Clovis I (or Chlodovech, 466-511 or 513 CE), king of the Franks, is considered the founding father of the Merovingian dynasty, which would continue for over 200 years. Clovis became king at the age of 15, and by the time of his death 30 years later, he had become the first king to rule over all the Frankish tribes, a firm ally of the Byzantine Empire, and a Christian king. Clovis’s policies, and military brilliance, consolidated the regions of Gaul under his rule and, today, he is considered the founder of France.

Clovis was the son of Childeric I, a Merovingian king of the Salian Franks, and Basina, a Thuringian princess.
In 481, Clovis succeeded conquered the remaining rump state of the Western Roman Empire at the Battle of Soissons (486), and by the time of his death in 511 he had conquered much of the northern and western parts of what had formerly been Roman Gaul.

Clovis is important in the historiography of France as “the first king of what would become France”. His name is Germanic, composed of the elements hlod (“fame”) and wig (“combat”), and is the origin of the later French given name Louis, borne by 18 kings of France. Dutch, the most closely related modern language to Frankish, re-borrowed the name as Lodewijk from German in the 12th century.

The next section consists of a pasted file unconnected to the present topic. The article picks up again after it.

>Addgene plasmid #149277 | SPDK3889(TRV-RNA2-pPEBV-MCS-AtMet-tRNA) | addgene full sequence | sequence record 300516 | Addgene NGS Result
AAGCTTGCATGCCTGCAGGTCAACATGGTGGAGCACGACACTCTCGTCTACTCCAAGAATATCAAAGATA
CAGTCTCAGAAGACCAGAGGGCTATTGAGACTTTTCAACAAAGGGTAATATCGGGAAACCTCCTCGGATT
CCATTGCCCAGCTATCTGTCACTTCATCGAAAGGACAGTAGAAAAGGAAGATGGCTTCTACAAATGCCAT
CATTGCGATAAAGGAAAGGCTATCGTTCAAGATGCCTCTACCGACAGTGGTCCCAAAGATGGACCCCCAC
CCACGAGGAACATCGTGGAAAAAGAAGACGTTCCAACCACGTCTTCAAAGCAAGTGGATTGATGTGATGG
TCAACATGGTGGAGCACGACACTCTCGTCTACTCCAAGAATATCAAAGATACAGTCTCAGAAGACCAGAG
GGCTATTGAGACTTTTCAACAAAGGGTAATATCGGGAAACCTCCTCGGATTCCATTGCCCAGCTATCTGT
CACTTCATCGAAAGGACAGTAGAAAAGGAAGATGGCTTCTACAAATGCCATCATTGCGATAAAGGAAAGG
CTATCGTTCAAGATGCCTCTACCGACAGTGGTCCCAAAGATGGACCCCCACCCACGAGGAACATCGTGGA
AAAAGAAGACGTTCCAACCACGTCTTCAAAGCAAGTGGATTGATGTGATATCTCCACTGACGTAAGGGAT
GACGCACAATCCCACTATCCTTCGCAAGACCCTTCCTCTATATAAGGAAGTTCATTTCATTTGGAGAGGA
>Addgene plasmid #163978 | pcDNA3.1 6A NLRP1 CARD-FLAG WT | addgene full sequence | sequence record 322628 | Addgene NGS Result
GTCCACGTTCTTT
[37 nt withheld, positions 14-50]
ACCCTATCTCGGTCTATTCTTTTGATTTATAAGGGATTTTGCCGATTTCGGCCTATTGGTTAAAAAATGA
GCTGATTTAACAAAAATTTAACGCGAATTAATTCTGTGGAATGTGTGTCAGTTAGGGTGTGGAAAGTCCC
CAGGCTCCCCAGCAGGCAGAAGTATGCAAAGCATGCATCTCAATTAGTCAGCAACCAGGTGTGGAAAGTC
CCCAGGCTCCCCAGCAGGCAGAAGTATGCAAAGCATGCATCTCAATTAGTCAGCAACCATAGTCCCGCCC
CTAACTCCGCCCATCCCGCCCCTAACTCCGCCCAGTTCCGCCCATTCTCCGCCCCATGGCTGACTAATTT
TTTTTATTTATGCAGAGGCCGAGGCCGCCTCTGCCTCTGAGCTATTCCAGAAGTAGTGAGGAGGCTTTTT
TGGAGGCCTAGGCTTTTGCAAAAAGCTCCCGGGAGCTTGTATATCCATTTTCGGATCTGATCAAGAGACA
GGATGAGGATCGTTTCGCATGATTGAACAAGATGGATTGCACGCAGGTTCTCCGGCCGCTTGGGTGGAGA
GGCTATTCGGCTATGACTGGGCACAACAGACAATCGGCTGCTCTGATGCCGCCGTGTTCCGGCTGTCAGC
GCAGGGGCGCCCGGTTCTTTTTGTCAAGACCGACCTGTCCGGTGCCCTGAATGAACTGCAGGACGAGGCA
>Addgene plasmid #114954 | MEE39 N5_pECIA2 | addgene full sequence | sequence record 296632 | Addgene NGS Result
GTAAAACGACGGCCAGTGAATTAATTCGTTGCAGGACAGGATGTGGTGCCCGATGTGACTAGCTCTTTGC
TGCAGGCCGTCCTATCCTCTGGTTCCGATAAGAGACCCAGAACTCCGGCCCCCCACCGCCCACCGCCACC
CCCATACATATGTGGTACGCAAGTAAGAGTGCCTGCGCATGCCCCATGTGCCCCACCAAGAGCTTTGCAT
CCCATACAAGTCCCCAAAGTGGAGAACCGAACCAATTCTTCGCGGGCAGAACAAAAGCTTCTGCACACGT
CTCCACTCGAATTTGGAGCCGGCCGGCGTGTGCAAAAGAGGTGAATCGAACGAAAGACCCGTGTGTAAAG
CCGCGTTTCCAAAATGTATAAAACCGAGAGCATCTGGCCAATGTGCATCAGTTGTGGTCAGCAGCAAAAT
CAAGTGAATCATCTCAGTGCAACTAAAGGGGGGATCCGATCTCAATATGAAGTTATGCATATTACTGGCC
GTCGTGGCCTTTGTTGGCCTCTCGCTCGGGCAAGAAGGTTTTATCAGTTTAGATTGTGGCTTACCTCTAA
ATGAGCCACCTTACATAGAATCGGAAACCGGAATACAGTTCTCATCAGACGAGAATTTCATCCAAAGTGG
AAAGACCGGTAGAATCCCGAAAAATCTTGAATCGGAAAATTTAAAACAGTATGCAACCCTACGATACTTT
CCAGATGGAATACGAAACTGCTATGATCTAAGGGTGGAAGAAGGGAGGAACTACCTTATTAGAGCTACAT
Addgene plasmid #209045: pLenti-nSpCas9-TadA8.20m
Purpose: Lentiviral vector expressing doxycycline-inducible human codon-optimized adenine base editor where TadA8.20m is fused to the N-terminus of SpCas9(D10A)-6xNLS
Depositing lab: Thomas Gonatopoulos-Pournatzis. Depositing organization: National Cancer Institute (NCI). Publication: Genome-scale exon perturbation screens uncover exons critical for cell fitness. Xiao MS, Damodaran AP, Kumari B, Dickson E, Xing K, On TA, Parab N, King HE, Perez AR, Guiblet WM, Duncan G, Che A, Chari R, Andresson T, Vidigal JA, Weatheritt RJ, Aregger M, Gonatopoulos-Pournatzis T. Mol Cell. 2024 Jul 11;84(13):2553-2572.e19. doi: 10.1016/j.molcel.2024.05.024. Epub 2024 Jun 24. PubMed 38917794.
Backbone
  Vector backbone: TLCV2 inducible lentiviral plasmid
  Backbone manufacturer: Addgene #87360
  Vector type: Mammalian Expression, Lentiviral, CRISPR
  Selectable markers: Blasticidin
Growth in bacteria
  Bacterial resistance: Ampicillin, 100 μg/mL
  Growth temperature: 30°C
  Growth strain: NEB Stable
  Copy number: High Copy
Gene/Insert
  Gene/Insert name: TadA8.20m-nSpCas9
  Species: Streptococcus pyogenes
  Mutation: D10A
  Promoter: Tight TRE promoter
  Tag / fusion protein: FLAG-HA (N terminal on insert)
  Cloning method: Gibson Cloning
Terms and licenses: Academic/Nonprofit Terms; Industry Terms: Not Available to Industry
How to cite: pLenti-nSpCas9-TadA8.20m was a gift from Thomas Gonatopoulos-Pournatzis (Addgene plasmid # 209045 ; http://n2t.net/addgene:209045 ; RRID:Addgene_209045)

Clovis is also significant due to his conversion to Christianity in 496, largely at the behest of his wife, Clotilde, who would later be venerated as a saint for this act, celebrated today in both the Roman Catholic Church and Eastern Orthodox Church. Clovis was baptized on Christmas Day in 508. The adoption by Clovis of Catholicism (as opposed to the Arianism of most other Germanic tribes) led to widespread conversion among the Frankish peoples, to religious unification across what is now modern-day France, Belgium and Germany, and three centuries later to Charlemagne’s alliance with the Bishop of Rome and in the middle of the 10th century under Otto I the Great to the consequent birth of the early Holy Roman Empire.